There are often a few white elephants lurking in the corners of the corporate data center; they need to be addressed. This article looks at how to keep legacy systems from standing in your way to a converged infrastructure.
The logical place to start a converged RISC/x86 infrastructure initiative is with the easy stuff: those applications and utilities that are of relatively recent origin and can be migrated without much drama to a virtualized environment. That’s about as far as many IT departments ever get.
Doing the easy stuff first is acceptable procedure and entirely doable in a converged infrastructure environment. Unfortunately, although doing the easy stuff produces decent returns, doing only the easy stuff leaves a lot of rewards (and risk) on the table.
All the other stuff falls into the general category of “legacy” and includes applications that typically perform an important, if limited function, have been around for years, and were written in some vanishing programming language by an employee or consultant no one remembers; no one knows where the source code is, and there never was any real documentation.
This is all the hard stuff that typically causes the most complaints, hides a lot of soft costs for support, intermittently stops working and generally produces a ton of suffering for the IT department. It would seem logical to address these legacy issues aggressively and resolve them once and for all, but the tendency is to shy away from addressing the things that cause the most upset and anxiety and put them aside for later — which is, of course, how they got to be legacy items in the first place.
I know a customer running a legacy app on a DEC Alpha that is approaching two decades of service. The only support for this living dinosaur is a little cabinet full of spare parts that were picked up cheap on some auction site for DEC relics. It would be a funny story, except that when that dinosaur finally fails, not only does the legacy app it runs stop working, but the customer’s business stops working, too.
Most legacy systems were created when every application ran on in its own server and, in most cases, it is possible to use some middleware to allow it to contribute its data stream to the appropriate pool of compute resources in a virtualized environment.
Later always comes
Every plan to implement a converged infrastructure needs to not only identify all the legacy systems, but also put in place a strategy to provide whatever functionality they currently perform in some updated application that can be welcomed into your expanding virtualized environment as a productive member. The right way to look at legacy apps is: “We know this is an area where we are exposed, let’s put a plan in place to re-write it, or duplicate the functionality in some new system.”
Ironically, most of the old Cobol, Fortran and custom code legacy applications and utilities that IT departments are afraid to confront can be built much more rapidly today than when they were first created. Java application toolsets like SpringSource produce applications that are made to live natively in a hypervisor, have hooks built in to provide self-provisioning, are cloud ready, and are able to take advantage of other features of the converged infrastructure environment.
I’m not advocating taking everything that works and makes you money and make it new just because you can. But you do need to address those things that have a roadmap that doesn’t lead anywhere.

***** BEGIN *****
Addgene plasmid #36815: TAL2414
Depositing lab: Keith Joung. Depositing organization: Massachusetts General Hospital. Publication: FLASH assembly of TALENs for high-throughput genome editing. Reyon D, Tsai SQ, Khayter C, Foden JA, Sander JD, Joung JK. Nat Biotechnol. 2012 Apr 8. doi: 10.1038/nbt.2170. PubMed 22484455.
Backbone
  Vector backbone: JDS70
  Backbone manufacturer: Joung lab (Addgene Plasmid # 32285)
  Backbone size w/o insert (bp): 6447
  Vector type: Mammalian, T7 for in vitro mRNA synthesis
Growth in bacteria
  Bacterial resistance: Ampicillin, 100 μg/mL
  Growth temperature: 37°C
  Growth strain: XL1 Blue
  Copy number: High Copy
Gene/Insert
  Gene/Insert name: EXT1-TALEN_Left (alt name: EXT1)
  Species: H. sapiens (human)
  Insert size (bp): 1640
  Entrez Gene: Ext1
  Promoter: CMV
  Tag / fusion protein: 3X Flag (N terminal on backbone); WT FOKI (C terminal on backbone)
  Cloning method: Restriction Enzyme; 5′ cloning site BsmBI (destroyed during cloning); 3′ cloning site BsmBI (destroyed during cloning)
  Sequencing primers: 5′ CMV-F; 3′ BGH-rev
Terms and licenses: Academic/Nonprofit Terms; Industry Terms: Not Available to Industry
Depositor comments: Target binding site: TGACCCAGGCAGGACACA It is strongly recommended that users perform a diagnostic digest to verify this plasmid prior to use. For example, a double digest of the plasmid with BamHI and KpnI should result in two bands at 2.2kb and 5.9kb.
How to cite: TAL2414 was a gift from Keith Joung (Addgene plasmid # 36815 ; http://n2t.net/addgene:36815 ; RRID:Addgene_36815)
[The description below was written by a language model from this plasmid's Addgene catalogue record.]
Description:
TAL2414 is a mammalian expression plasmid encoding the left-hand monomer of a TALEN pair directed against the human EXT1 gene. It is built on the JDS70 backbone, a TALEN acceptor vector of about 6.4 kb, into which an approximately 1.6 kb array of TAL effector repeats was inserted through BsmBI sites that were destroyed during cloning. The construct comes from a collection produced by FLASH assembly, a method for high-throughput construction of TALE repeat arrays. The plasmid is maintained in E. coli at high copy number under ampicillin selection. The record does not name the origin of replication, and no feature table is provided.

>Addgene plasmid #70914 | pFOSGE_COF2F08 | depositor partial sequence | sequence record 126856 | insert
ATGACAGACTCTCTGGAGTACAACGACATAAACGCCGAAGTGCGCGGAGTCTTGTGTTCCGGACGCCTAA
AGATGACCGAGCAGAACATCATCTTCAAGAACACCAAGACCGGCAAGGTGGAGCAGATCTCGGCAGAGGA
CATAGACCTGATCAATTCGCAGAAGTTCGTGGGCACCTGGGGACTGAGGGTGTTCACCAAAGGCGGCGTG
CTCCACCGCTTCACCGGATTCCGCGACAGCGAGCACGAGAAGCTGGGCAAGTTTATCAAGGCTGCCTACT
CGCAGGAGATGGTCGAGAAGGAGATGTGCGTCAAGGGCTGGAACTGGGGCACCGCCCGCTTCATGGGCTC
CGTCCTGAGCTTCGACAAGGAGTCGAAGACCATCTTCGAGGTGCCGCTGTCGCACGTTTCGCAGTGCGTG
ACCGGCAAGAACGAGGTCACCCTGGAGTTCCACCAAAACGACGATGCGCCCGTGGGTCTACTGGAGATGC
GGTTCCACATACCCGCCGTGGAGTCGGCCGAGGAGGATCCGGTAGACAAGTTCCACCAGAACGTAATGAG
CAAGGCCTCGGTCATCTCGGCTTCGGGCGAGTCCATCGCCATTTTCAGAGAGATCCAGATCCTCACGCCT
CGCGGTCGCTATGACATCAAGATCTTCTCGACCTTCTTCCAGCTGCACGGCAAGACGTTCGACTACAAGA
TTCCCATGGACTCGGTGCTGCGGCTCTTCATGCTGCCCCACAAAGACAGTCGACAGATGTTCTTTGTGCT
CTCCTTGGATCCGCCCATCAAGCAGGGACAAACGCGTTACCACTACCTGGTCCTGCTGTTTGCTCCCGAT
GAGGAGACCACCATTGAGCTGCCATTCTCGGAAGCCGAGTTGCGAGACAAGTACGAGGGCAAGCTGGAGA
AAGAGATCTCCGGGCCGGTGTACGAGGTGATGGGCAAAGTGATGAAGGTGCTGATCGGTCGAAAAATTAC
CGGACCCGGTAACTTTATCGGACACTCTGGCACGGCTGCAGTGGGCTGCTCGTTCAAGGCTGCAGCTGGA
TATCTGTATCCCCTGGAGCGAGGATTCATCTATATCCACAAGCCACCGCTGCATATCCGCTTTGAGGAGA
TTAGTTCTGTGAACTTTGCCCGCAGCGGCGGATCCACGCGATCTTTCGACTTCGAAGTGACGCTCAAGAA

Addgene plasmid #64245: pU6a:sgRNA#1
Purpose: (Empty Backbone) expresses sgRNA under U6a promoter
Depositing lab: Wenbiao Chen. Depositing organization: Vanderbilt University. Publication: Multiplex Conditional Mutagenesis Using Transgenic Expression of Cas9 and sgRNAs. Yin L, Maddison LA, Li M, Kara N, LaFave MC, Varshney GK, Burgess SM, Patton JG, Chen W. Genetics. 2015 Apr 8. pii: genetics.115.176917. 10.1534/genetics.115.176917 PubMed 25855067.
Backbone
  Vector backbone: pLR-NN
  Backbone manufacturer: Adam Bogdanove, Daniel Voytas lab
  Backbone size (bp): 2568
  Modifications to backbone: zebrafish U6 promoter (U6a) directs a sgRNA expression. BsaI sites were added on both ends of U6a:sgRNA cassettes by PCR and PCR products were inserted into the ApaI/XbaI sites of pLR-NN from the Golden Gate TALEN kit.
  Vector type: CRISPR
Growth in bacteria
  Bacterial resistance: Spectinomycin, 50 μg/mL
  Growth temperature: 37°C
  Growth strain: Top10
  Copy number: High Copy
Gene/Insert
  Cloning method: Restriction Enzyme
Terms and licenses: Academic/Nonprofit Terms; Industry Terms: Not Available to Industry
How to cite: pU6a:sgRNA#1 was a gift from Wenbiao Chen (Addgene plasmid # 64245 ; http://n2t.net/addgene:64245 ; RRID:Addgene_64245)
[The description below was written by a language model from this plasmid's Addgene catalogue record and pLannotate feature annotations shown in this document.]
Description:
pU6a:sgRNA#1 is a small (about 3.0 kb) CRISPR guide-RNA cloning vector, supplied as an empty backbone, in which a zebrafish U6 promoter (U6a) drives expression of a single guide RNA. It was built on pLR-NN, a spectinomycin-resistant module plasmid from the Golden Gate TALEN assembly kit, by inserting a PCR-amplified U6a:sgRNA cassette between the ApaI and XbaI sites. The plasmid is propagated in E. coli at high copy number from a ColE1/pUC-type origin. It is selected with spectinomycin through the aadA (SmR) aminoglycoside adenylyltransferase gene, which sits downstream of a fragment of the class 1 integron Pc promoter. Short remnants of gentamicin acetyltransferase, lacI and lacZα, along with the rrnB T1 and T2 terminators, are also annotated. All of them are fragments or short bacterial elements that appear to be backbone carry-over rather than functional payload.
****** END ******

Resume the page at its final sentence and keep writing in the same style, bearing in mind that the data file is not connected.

One easy way to replace legacy basic utility apps that are not part of your core competence is to offer the source code up to the open source community and let someone else build and enhance it. If other people find it useful, they’ll make use of it. “What if it’s a competitor?” you ask. Who cares? There is no competitive advantage in maintaining a piece of utility code. Sometimes all you need to do is let one of your application development managers run the community project and it takes off like wild fire.
There are also a variety of ways to stair step an application into a converged infrastructure. For example, you can take some of those old Unix apps and migrate them to Linux under VMware on an X86 platform.
The ideal goal, of course, is to get everything into the converged infrastructure where you have lowest costs per port, the lowest cost for SAN storage, for compute resource… for everything, compared to a discrete physical environment, and you can take advantage of the dynamic movement, self provisioning, scaling and all the benefits of shared resources model.
Hoping your legacy apps keep running just a little longer is not an effective IT strategy. The time to address your legacy systems and establish realistic milestones to replace them is before they cause another problem. Don’t let your legacy apps hold you back from reaching the converged infrastructure that should be in your future. You can take legacy systems with you, at least part way, but, when you really think about it: Why would you want to?
The next article in this series will help you figure out a system for sorting the chaff from the wheat when it comes to losing the tech trash in your data center.
Other articles in the series:
Why Can’t We all Just Get Along? (Part 1/6)
How to Sell the CEO on Change (Part 2/6)
It Always Comes Down to People (Part 3/6)
Jeff Nessen is director, Platform Virtualization, at Logicalis, an international provider of integrated information and communications technology solutions and services, where he is responsible the development of strategic virtualization solutions and the management of a team of virtualization architects. Mr. Nessen has been with Logicalis for five years. Before joining Logicalis he spent 15 years in a variety of IT and IS roles with small businesses to Fortune 500 companies.